Note: The following is a general discussion on the specified topic or issue and may not be relied on as legal advice in any specific case or matter you encounter. You should review any applicable case, or matter with counsel experienced in this area of law and should not generally rely on the discussion in this Alert.
Date: February 26, 2018
To: All Scheer Law Group Clients and Affiliates:
Subject: Update: 9th Circuit Reverses Ruling on PACA Claims, Favoring Growers.
Previously, sent an alert entitled: 9th Circuit to Determine if Lender Liens “Trump” PACA Claims. The Court has determined!
In essence, Court was considering who wins in a battle for lien priority between lenders financing produce wholesalers, and growers of the wholesaler’s produce, which are given certain priority rights under the Perishable Agricultural Commodities Act (“PACA”), (7 U.S.C. § 499a et seq.), Prior case law allowed lenders the priority over the growers, if the lender structured its lien rights as a purchase of the wholesaler’s accounts receivable instead of a loan to the wholesaler secured by the crop or produce. The 9th Circuit Court of Appeals has now spoken and is supporting the growers.
The bottom line: Much like a lender that finances a construction project may have to pay subcontractors if the borrower/builder does not, lenders will also have to pay PACA claimants if their wholesaler/borrower does not, unless the lender obtains its lien via a true purchase of the borrower’s accounts receivable and the purchase is commercially reasonable.
The ruling can be found in the case of S H Packing Sales Co., Inc. v. Tanimura Distributing, Inc. (9th Cir. 2017) 850 F.3d 446, reh’g en banc granted (9th Cir. 2017) 868 F.3d 1047, and on reh’g en banc (9th Cir., Feb. 22, 2018, No. 14-56059) 2018 WL 1003855. The ruling overturns prior 9th Circuit precedent and holds that in order for a purchaser of accounts receivable (Lender) to acquire an interest in wholesaler accounts ahead of the interest of a produce supplier under PACA, the transaction must be a “true sale” for the lender to obtain the priority.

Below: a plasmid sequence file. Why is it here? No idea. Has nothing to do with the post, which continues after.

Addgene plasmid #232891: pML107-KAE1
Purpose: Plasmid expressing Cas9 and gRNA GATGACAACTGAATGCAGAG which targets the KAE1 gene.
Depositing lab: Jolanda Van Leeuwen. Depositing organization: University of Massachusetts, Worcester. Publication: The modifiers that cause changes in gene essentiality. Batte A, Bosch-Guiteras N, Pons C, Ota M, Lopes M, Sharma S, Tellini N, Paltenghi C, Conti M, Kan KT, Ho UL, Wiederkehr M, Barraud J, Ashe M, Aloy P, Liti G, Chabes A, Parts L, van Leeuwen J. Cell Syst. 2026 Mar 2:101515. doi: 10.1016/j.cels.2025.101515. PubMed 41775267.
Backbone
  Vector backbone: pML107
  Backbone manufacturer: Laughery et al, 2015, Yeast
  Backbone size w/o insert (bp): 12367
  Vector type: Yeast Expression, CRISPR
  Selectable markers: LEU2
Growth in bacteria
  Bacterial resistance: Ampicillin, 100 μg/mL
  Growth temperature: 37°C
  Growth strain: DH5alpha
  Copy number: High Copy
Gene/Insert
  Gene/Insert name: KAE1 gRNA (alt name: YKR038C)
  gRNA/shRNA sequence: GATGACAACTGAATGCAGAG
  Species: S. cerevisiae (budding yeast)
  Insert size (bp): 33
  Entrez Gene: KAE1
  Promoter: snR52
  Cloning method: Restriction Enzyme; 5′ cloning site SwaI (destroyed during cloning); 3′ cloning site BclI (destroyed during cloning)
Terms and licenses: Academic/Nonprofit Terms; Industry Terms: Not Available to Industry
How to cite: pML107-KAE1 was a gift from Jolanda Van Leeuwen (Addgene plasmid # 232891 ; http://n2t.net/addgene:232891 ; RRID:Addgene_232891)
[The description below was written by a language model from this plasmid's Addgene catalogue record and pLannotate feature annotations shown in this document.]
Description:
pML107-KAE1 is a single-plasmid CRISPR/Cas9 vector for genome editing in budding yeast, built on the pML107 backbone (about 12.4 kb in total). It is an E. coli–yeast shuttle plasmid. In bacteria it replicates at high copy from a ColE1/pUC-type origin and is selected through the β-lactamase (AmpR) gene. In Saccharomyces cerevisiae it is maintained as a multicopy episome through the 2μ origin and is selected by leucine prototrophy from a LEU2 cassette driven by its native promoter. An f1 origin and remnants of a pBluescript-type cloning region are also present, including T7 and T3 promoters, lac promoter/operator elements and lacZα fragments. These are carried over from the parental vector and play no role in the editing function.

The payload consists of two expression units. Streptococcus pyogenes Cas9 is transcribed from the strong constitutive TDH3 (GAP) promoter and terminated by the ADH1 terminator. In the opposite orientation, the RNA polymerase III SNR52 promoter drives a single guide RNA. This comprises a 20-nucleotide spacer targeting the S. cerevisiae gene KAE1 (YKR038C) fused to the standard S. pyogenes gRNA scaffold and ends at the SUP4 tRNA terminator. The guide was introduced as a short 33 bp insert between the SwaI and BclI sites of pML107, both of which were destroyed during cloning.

Note: A true purchase not found in this case because the lender had the right to require the wholesaler to buy back receivables that could not be collected.
Practically this plays out in bankruptcy proceedings when a wholesaler files bankruptcy (e.g. many many wineries in recent years) and there are competing lien claims between the lender and a grower claiming rights under PACA.
An example of how this might work is: Farmer sells oranges on credit to Broker. Broker turns around and sells the oranges on credit to Supermarket, generating an account receivable from Supermarket. Broker then obtains a loan from Bank and grants Bank a security interest in the account receivable to secure the loan. Broker goes bankrupt. Under PACA, Broker is required to hold the receivable in trust for Farmer until Farmer was paid in full; use of the receivable as collateral was a breach of the trust. Therefore, Farmer’s rights in the Supermarket receivable are superior to Bank’s. In fact, as a trust asset, the Supermarket receivable is not even part of the bankruptcy estate.”
However, when the produce wholesaler factors (sells the receivables) to a third party the PACA lien is not superior to a lien taken by the purchaser of the factored receivables under the exception listed in the statute, if there is a true sale of the receivables and the sale is commercially reasonable (See Boulder Fruit Exp. Heger Organic Farm Sales v. Transportation Factoring, Inc. at 1272). The 9th Circuit Court of appeals in S H PACKING SALES CO, case has now upheld this.